The lawsuit alleges the photo was stolen from 19-year-old Chelsea Chaney’s Facebook page for use in an Internet safety seminar.
The now-UGA freshman had posted the photo taken during a family vacation in a semi-private forum of her Facebook page, where only “friends” and “friends of friends” had access to it.
The student’s attorney, Pete Wellborn, said the lawsuit is significant for the protection of people’s privacy.
“It would have been the easiest thing in the world for Chelsea to forget this ever happened, repress the memory and just move forward,” he said.
If she had done that, Wellborn said, she would have left the door open for a similar situation to happen to another young person.
The dollar amount sought in compensation for damages was to send a message, according to Wellborn.
“We came up with that amount to get their attention, but ultimately the amount will be left to a jury, and they might decide on $5 million or $500,000,” Wellborn said. “We wanted to make sure the requested relief was substantial enough to ensure that neither they nor any other school personnel ever do this to another young person.”
The legal action stems from when Chaney was a 17-year-old senior at Starr’s Mill High School in Fayetteville in October 2011 when it hosted a countywide “Community Awareness Seminar.”
A portion of the seminar concerning Internet safety was presented by the school district’s director of technology services. According to the lawsuit, the director visited various students’ Facebook pages looking for examples of how postings might lead to future embarrassments.
In a portion of Curtis Cearley’s presentation entitled “Social Networking,” he displayed a slide titled “Once it’s there it’s there to stay” that included a photo of a bikini-clad Chaney standing next to a life-size cutout of rap star Snoop Lion, then known as Snoop Dogg.
“Even more incredibly, the slide included Chelsea’s full name, which was clearly visible to all attendees at the seminar,” the lawsuit states.
“In short, to illustrate the manner in which Internet postings can later shame and disgrace the poster, Cearley stole Chelsea’s photograph and presented it out of context to intentionally shame and disgrace Chelsea by name in front of hundreds of her teachers, her peers, their parents and other Fayette County residents,” the lawsuit alleges.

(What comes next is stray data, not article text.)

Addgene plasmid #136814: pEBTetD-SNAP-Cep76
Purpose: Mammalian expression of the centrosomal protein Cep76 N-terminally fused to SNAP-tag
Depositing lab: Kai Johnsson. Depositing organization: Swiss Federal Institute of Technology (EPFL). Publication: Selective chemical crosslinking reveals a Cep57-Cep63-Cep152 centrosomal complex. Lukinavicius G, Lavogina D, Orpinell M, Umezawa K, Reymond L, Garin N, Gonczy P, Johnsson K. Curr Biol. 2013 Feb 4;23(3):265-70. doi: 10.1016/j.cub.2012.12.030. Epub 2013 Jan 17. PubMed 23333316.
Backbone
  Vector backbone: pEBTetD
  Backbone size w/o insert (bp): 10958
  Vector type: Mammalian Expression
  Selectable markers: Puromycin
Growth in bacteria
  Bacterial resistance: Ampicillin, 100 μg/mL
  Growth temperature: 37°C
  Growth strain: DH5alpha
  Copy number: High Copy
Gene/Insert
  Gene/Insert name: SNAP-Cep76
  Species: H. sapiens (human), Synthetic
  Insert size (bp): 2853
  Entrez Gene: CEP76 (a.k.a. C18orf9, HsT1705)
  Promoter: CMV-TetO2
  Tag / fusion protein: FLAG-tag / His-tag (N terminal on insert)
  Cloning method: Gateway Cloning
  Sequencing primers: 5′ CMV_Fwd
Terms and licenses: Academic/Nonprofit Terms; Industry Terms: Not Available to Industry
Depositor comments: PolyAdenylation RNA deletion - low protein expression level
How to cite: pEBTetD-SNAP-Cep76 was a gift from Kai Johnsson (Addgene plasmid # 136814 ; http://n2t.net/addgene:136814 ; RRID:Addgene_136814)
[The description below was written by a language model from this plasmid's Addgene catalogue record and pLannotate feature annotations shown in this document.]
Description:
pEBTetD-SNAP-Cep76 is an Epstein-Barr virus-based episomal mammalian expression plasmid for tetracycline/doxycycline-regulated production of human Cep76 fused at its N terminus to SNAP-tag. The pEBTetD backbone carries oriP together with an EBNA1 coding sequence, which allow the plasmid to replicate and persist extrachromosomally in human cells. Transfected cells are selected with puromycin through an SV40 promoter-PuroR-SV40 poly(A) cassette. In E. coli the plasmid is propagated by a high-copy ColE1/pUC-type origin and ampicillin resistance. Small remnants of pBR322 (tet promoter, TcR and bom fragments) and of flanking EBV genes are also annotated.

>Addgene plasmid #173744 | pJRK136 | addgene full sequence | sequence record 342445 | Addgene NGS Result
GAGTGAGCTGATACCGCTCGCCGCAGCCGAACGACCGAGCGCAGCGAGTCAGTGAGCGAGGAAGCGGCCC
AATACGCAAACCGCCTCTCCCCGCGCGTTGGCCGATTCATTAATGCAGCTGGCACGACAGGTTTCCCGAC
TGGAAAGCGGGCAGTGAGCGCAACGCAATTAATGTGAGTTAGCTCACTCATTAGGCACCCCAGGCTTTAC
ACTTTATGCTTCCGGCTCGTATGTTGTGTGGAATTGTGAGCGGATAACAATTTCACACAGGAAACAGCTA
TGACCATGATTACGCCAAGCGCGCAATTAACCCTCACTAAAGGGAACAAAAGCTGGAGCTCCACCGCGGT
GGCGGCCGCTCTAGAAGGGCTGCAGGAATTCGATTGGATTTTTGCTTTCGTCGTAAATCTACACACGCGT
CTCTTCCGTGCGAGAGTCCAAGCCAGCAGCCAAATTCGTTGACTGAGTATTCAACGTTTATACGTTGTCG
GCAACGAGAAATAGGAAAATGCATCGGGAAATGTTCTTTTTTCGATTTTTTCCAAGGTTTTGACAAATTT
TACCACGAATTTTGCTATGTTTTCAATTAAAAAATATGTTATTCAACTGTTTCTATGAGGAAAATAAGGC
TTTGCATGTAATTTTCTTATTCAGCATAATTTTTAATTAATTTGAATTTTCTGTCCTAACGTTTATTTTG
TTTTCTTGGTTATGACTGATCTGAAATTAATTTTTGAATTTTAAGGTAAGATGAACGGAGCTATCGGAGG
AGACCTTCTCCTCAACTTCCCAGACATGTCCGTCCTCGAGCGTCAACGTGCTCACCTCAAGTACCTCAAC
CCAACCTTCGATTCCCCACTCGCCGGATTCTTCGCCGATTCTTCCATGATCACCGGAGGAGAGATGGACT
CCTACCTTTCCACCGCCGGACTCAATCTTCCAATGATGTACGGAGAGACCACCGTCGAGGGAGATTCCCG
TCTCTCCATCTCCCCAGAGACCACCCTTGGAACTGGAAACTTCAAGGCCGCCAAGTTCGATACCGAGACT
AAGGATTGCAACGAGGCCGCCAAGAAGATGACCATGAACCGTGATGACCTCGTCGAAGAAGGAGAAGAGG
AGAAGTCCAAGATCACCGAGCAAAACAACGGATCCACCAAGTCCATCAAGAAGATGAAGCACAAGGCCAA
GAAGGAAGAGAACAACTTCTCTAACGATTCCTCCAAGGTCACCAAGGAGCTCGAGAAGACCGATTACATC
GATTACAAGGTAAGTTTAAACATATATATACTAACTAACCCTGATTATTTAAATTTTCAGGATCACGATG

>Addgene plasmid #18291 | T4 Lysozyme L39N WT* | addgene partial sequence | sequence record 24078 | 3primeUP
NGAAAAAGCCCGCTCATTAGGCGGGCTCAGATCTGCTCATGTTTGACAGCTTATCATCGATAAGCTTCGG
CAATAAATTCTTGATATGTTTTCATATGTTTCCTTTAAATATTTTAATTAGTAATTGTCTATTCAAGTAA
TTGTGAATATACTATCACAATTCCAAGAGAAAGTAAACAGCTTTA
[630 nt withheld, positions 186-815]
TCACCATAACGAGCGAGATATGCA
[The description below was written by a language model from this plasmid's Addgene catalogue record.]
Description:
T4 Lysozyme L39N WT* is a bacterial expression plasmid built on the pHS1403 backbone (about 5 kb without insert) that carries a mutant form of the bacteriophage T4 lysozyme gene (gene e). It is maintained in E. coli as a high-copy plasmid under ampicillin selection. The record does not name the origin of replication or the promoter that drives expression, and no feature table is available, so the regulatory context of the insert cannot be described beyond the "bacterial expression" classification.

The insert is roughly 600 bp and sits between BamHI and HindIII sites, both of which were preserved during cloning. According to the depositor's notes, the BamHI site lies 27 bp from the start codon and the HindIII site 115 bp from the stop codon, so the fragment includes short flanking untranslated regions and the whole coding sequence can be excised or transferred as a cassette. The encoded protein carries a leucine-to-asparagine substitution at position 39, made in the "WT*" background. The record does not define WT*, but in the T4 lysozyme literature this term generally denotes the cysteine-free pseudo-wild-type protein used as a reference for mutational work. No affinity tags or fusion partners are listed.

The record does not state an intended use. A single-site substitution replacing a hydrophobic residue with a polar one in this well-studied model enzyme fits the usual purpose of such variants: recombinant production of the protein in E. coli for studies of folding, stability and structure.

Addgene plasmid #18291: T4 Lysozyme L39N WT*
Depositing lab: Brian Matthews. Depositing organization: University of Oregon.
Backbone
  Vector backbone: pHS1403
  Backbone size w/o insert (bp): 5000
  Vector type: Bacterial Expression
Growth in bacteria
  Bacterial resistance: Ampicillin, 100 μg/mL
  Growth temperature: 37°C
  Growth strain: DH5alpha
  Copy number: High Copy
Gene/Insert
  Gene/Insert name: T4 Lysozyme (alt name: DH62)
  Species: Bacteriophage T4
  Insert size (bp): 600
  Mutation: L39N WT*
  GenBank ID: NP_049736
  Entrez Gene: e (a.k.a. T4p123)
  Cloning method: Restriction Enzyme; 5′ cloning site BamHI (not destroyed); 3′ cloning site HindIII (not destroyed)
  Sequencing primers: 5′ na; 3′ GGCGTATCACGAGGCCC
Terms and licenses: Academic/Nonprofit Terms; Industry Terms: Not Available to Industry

The school administrator achieved his goal of illustrating Internet dangers, but broke the law in doing so, according to the lawsuit.
Chaney’s constitutional right to privacy was violated, the lawsuit alleges, and she also was slandered, libeled and victimized by theft.
The impact on the teen was immediate, according to the lawsuit, as students and even teachers fell into two distinct camps in the days following the seminar: One supported Chaney and condemned the invasion of her privacy, and the other “apparently believed that Chelsea ‘got what was coming to her.’ ”
The unauthorized use of Chaney’s photo not only caused the student emotional duress; it was illegal, according to the lawsuit, which alleges Cearley’s actions violated Facebook’s Statement of Rights and Responsibilities and the school district’s own policies governing Internet usage, privacy and other areas.
The school district is liable for Cearley’s actions because administrators had prior knowledge of the content of his seminar presentation and did nothing to stop him, the lawsuit alleges.
Chaney and her family contacted an attorney only after school officials refused a request to hold a brief assembly to address the issue of respecting people’s privacy, Wellborn said.
“If they had held that assembly, I never would have been called” to represent Chaney, he said.
The initial lawsuit wasn’t filed until May because Wellborn said he needed to conduct a lot of legal research prior to filing the action, but also he wanted to wait until after Chaney graduated from high school.